Who's the most conditionality-laden of them all?
(That's not my cartoon, by the way)
Americans enjoy fairy tales where everyone lives happily ever after: Cinderella. Snow White and the Seven Dwarves. Unfortunately, many of these Americans in positions of power seem to mistake Disneyfied endings with foreign policy: Liberating Afghanistan from the Taliban. Greeting American liberators with flowers in Iraq. (Yeah, right...and I have some beachfront property in Nebraska I want to sell you.)
And so we have yet another of these fanciful stories about Middle East revolution with the various "Arab Spring" events. Supposedly, left-leaning commentators suggest, these countries' regime changes are more likely to succeed given that (a) they were homegrown movements of the politically unwashed masses as opposed to US invasions and (b) social media has forever changed the conduct of politics worldwide. As we are finding out, things are not that way. If anything, uncertainties introduced into Egypt's economy have made things worse economically as tourists and foreign direct investment flee the country. Thus, the aftermath of euphoric events is depressingly simple to describe in (a) simply demonstrating that old power struggles between the military and the fundamentalists still shape politics there without much consideration of the reformist voice and (b) social media's current irrelevance in Egypt for carving out a desirable future political-economic path. Same old, same old.
Make no mistake: Egypt is in serious economic trouble as its foreign exchange receipts dwindle and borrowing costs become onerous. When your 3-year borrowing costs are north of 16% in this day and age, you're obviously regarded as something of an economic basket case. It is here where the split personalities of America come into play. Whereas the Yanqui-led invaders goaded the Paris Club of sovereign lenders to cancel virtually all of Iraq's Saddam Hussein-era debt, they are making no such concessions for economic crisis-ridden Egypt.
Turning to the IMF, the new Islamist-led executive plans to once more approach the Washington-based lender. A few months ago, remember that the Muslim Brotherhood-linked parliamentarians desired a conditionality-free loan. That not quite working out as planned to say the least, perhaps the new finance minister has more realistic proposals to present:
Egypt invited officials from the International Monetary Fund (IMF) to visit to resume talks on a $3.2 billion loan, the state's finance minister Mumtaz al-Saeed told reporters on Saturday. An IMF deal would help Egypt stave off a budget and balance of payments crisis and add credibility to economic reforms needed to restore the confidence of investors who fled the country after the state's popular uprising of last year.It's the economy, stupid, in the Middle East, although those behind the controls look very familiar:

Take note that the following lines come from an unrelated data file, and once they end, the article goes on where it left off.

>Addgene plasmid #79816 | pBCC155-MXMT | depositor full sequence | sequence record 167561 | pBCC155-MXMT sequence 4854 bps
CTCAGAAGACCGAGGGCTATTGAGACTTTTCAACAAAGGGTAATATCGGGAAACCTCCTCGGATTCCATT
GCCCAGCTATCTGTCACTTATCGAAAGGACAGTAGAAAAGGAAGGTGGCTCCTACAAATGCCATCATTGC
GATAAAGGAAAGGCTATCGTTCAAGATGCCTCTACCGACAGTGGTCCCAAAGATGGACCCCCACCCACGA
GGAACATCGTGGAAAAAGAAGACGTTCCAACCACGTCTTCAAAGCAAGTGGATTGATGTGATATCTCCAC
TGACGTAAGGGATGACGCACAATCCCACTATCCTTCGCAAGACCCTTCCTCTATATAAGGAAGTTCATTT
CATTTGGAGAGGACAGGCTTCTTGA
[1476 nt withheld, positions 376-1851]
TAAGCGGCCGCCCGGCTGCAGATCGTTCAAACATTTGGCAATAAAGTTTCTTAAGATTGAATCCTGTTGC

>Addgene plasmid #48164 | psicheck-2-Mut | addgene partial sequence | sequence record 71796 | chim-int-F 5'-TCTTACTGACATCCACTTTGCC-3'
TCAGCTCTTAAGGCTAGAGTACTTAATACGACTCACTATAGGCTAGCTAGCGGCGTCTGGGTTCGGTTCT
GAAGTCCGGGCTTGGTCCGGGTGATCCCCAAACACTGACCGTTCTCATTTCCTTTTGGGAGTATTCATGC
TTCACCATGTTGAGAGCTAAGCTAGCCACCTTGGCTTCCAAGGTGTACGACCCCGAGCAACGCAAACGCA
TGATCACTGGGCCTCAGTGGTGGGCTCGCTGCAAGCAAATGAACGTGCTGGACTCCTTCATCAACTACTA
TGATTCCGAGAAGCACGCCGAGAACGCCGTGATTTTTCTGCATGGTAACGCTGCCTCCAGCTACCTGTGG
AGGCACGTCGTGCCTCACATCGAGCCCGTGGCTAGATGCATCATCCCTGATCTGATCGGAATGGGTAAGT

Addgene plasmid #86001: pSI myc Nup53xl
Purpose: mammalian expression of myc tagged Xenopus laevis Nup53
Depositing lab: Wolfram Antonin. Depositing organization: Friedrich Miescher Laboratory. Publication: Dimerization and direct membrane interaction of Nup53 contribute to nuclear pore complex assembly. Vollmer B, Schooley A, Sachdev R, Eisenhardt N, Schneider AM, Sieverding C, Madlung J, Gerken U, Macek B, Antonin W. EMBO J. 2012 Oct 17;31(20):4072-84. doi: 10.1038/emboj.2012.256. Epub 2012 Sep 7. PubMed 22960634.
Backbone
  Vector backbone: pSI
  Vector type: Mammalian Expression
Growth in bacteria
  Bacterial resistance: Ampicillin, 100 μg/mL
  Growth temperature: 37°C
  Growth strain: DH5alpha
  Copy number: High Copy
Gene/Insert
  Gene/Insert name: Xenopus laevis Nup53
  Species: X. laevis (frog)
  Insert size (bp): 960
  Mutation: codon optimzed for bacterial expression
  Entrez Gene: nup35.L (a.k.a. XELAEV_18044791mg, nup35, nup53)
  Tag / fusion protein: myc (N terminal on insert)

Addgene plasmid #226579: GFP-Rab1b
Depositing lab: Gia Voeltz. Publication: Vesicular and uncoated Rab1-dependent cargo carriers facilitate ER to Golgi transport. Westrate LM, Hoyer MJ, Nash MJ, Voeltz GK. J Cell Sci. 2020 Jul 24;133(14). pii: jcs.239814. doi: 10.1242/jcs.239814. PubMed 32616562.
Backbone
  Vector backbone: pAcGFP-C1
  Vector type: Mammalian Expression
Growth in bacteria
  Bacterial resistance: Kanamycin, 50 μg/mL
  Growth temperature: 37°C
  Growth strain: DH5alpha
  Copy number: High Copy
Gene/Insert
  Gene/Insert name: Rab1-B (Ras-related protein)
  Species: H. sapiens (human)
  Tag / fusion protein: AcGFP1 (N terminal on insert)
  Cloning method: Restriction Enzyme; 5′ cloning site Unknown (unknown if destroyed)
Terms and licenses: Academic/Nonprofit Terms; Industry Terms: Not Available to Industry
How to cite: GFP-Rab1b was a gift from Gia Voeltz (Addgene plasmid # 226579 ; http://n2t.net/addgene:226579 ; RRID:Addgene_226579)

Hisham Kandil, the first prime minister named by Egypt's newly elected Islamist President Mohamed Mursi has drawn on bureaucrats and Islamists for the new cabinet, disappointing those who wanted a more inclusive government able to achieve the revolution's demands for democracy and prosperity. "The economic file was the first file that the government saw it should give all the needed attention," a cabinet statement said adding that its first meeting discussed means to reduce the state's deficit and bring back the flow of investment to the country.That said, the considerations the IMF will look at in deciding whether to lend to Egypt will be familiar to its watchers. First, is the Morsi-led government a credible one? Certainly, reformists and Christian voices would point out its lack of representation of other voices when even the IMF has highlighted the need for "broad political consensus." Second, will this government behave realistically and accept IMF conditionalities? Unlike their befallen parliamentary brethren. one certainly hopes. Third, will social disruptions derail IMF conditionalities if implemented? Especially in a hard-hit nation like this one, you cannot ignore such considerations:
The [previous standby agreement proposal] highlighted fundamental structural reforms primarily targeting the costly subsidy scheme, principally food and energy. In fiscal year 2011-2012, the state budget allocated LE124 billion to finance food and fuel subsidies (9 percent higher than in 2010-2011), which amounted to 24 percent of total expenditures. In FY 2012-2013 budget subsidies amount to LE96.6 billion but this number has already increased by more than LE28 billion as the Minister of Finance Momtaz El Saeed has made available additional funds to subsidize petroleum and wheat in light of political turmoil.To be honest, it's an unpromising situation whether you look at matters from the perspective of domestic politics or those of obtaining IMF lending and its associated conditionalities.